Course pages 2012–13
Principal lecturers: Dr Anna Korhonen, Dr Pietro Lio
Taken by: MPhil ACS, Part III
Prerequisites: Introduction to Natural Language Processing (L100) and R07 Introductory Logic recommended as matching half-module
Biomedical informatics is a growing, interdisciplinary field that studies effective uses of biomedical data and information for scientific inquiry, problem solving, and decision making, motivated by efforts to improve human health. This course provides an introduction to biomedical informatics. It has a specific emphasis on computational techniques used in this field. A variety of data and text mining techniques are introduced and applied to study practical problems in biological sciences, clinical medicine and public health. The course provides also an overview of applications in the field.
- Introduction to biomedical informatics: bioinformatics;, clinical informatics, public health informatics [1 lecture]
- Computational resources and techniques in biomedical informatics: biomedical literature, databases, ontologies and associated tools, techniques for data, sequence, string and text mining, biomedical information visualisation [1 lecture]
- Biology: identifying, relating and analysing information related to genes, drugs, diseases and nutraceuticals [2 lectures]
- Clinical medicine: comparing, sharing and using different types of clinical health data among patients and health professionals [2 lectures]
- Public health: gathering public health data from expert and non-expert resources (e.g. scientific publications vs. social media) and using these for epidemiology and health surveillance [1 lecture]
- Student presentations of literature surveys of topics in biomedical informatics. [1 lecture]
Note that some content may vary, and the number of lectures per topic is provisional; the final plan will depend on the students' background and the number of students taking the course.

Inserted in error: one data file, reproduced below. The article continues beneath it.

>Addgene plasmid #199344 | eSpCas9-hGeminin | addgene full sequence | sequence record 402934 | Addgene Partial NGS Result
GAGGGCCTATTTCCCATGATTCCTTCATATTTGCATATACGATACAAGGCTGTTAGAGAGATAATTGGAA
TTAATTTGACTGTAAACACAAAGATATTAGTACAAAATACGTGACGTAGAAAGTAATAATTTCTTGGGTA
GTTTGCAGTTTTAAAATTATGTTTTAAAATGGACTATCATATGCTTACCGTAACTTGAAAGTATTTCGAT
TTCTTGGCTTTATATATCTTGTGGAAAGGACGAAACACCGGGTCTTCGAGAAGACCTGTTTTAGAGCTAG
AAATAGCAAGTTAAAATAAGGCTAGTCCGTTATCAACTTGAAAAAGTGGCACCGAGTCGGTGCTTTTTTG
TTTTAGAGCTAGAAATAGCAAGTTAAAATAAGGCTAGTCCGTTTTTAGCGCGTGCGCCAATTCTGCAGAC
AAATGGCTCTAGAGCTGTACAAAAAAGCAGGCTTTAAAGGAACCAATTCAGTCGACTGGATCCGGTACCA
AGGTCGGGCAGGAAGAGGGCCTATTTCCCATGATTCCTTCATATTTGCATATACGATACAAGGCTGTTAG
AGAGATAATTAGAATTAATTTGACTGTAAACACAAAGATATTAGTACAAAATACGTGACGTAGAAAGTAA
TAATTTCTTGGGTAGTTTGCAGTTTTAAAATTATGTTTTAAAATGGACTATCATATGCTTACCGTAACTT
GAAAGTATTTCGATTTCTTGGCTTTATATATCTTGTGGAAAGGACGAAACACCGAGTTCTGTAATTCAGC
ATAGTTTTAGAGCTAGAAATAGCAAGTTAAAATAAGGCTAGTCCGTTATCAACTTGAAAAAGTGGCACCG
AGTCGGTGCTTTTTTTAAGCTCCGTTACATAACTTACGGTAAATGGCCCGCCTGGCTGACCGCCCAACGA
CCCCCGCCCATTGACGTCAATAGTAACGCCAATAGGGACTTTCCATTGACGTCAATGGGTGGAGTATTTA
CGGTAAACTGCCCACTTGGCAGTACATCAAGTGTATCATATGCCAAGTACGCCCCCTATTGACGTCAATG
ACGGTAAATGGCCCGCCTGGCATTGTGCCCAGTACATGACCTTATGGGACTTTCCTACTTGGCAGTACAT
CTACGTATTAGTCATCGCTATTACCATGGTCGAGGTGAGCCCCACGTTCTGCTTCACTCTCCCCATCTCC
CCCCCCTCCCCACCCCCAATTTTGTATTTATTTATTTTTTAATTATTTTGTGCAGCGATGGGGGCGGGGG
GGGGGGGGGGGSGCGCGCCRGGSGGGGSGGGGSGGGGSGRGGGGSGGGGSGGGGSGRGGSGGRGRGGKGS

On completion of this module, students should:
- have a general understanding of the field of biomedical informatics and an in-depth understanding of selected techniques and topics;
- understand the main advantages and limitations of the techniques covered during the course;
- be able to locate, read, understand, and present a research paper from the field;
- be familiar with current research in a number of aspects of the field.
Coursework will consist of two practical exercises. First, students will select one of a list of topics in biomedical informatics and carry out a literature survey of state-of-the-art research on this topic. The literature survey should be about 10 pages long and be based on approximately 8-10 papers. Second, students will give a short presentation about their literature survey to the rest of the class.
It will be mandatory for students to give a presentation, but the presentation will not be marked. The module will be assessed by a 10 page literature survey, marked by the lecturers using a percentage score. The survey will be due two weeks after the end of the module (subject to timetabling).
Biomedical Informatics: Computer Applications in Health Care and
Biomedicine. Shortliffe, E. H. and Cimino, J. J. (Eds.) 3rd edition, 2006,
Springer New York. Available on-line from:
R211 Biomedical Informatics cannot be taken in conjunction with P33 Building an Internet Router in 2012-13.